Transgender Voice Therapy
Some trans people begin their new life by changing their clothing, their hair, or their name. Some ask others to call them “he” instead of “she” or even “zie.” Some use hormones or surgery to alter how they look and feel. But they may still feel that the transition is incomplete
Voice Is A Powerful Gender Cue at Any Age
Transgender voice therapy or voice training is a non-surgical technique used to modify the human voice, without use of hormones or other pharmaceuticals. Because voice is a powerful gender cue, trans people may frequently undertake voice therapy as part of gender transition in order to make their voices sound more like what is typical of their gender and increase their comfort level in society.
While people often think of the need for this kind of therapy in the teenage and young adult years, this unique voice therapy is often an extraordinary help to children, adolescents, and even the aging among us.
Very often, people who want to modify their voices tend to focus on raising (or lowering) pitch, and this is an important factor, but it’s only one of many that make up vocal identity. For example:
Pitch: perceived as relatively higher or lower, much like the notes on a piano. Changing the pitch of your voice is accomplished by the vocal cords. Minnie Mouse has a high pitch; James Earl Jones has a low pitch.
Resonance and timbre: As important as pitch is, this is the most important factor that differentiates one voice from another. Think of it as two different instruments (for example, a violin and a trumpet) playing the same note but sounding distinctively different. Resonance is the product of the shape of our vocal tract (“throat”) and body. How we shape our vocal tract can make us sound too nasal (think Fran Drescher character in TV show The Nanny), or like we have a cold (not enough nasality), a child vs an adult, an opera singer vs a country music singer, a young voice vs an old voice.
Vocal quality: is related to the structure and function of the vocal cords. Qualities include hoarse, breathy, normal, strained. Demi Moore is a good example of a breathy, whispered voice. A beautiful woman with a hoarse, husky voice (such as Scarlett Johansson) might be viewed as sexy. There are many actors and singers with deep, smoky voices. For an unfortunate person, a raspy voice can be really, annoying. Think again of Fran Drescher!
Vocal loudness level imparts a variety of emotions, stresses importance, etc.
Breathing: How well a person breathes impacts voice, speech, and can provide clues as to a person’s health or activity level. Breathing impacts vocal quality, rate of speech, length of utterance, ability to change pitch.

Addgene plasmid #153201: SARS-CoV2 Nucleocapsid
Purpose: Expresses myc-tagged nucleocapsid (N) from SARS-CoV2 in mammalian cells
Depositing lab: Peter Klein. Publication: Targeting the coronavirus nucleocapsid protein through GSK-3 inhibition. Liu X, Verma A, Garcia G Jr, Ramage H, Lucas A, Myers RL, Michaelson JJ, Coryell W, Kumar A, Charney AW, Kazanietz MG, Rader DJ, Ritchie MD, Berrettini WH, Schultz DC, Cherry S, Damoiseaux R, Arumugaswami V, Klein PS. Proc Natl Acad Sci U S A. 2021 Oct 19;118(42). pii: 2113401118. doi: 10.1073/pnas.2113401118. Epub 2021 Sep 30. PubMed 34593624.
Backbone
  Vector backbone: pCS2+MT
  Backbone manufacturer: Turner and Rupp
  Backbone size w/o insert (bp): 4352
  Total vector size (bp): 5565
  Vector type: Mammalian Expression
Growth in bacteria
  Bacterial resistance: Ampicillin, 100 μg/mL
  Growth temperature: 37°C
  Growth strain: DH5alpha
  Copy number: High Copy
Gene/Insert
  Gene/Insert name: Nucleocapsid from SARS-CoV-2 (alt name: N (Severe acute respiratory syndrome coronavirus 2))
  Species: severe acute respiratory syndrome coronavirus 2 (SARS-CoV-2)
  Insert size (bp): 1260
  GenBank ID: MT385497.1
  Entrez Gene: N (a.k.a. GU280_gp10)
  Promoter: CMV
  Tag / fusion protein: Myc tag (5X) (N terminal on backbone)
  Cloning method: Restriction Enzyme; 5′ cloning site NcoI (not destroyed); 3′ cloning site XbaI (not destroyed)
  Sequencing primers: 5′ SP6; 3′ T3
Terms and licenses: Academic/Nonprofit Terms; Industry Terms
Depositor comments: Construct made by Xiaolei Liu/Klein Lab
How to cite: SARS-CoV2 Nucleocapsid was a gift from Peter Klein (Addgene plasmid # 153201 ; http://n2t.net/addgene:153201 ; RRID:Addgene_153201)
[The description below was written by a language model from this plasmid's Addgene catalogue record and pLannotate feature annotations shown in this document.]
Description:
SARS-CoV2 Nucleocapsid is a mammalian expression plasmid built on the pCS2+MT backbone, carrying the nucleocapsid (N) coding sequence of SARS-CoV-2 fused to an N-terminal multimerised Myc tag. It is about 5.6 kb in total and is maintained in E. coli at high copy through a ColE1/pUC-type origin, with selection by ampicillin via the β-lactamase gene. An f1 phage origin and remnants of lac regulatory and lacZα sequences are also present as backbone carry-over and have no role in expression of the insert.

Inflection: The degree to which voice changes with rising and falling pitch. Statements typically move toward a lower intonation by the end of the sentence (“I am here.”) Questions often have rising pitch/intonation (“Where are you going?). Vocal loudness and stressing one word in a sentence over another (“How are YOU?” vs “How ARE you?”) can change the listener’s perception of the speaker’s gender.
Prolonging a vowel as in “y’aall” (Southern drawl) is typically a result of regional accent without regard to gender. However, pausing in between words for emphasis: “I. Had. No. Idea.” may appear to be an attempt to sound forceful aka masculine.
Rate of Speech: Rapid speech (“Whereareyougoing?”) vs slow (“Where are you going?”) can be a function of personality, regional accent or a predisposition to a perceived gender preference.
Even Nonverbal Communication Matters
Nonverbal communication such as body language also conveys meaning; for example, how a person stands, walks, moves their hands, tilts their head, and their facial expression. Their posture. Their eye contact with strangers. All of these can vary from person to person – but there are also some predictable variations by gender. One of the variations we see most often is that men typically cross their legs in one way and women another. And it’s not because women wear skirts – it’s because the habit has evolved from a time when women did wear skirts at all times.
Getting Help with Transgender Voice Therapy
If you – or someone you know – needs help aligning voice with identity, I hope this interview with a transgender woman will be informative. The interview was conducted following speech therapy for voice and communication modification, to bring pitch, resonance, intonation pattern, articulation, body language, laughing, and even coughing into alignment with identity.
My sincere thanks to the woman who shared her story with me. Don’t hesitate to let me know if I can help or if you have questions. Because privacy considerations are uniquely important, we are happy to refer you to the workshops we have given and our specific training on this subject.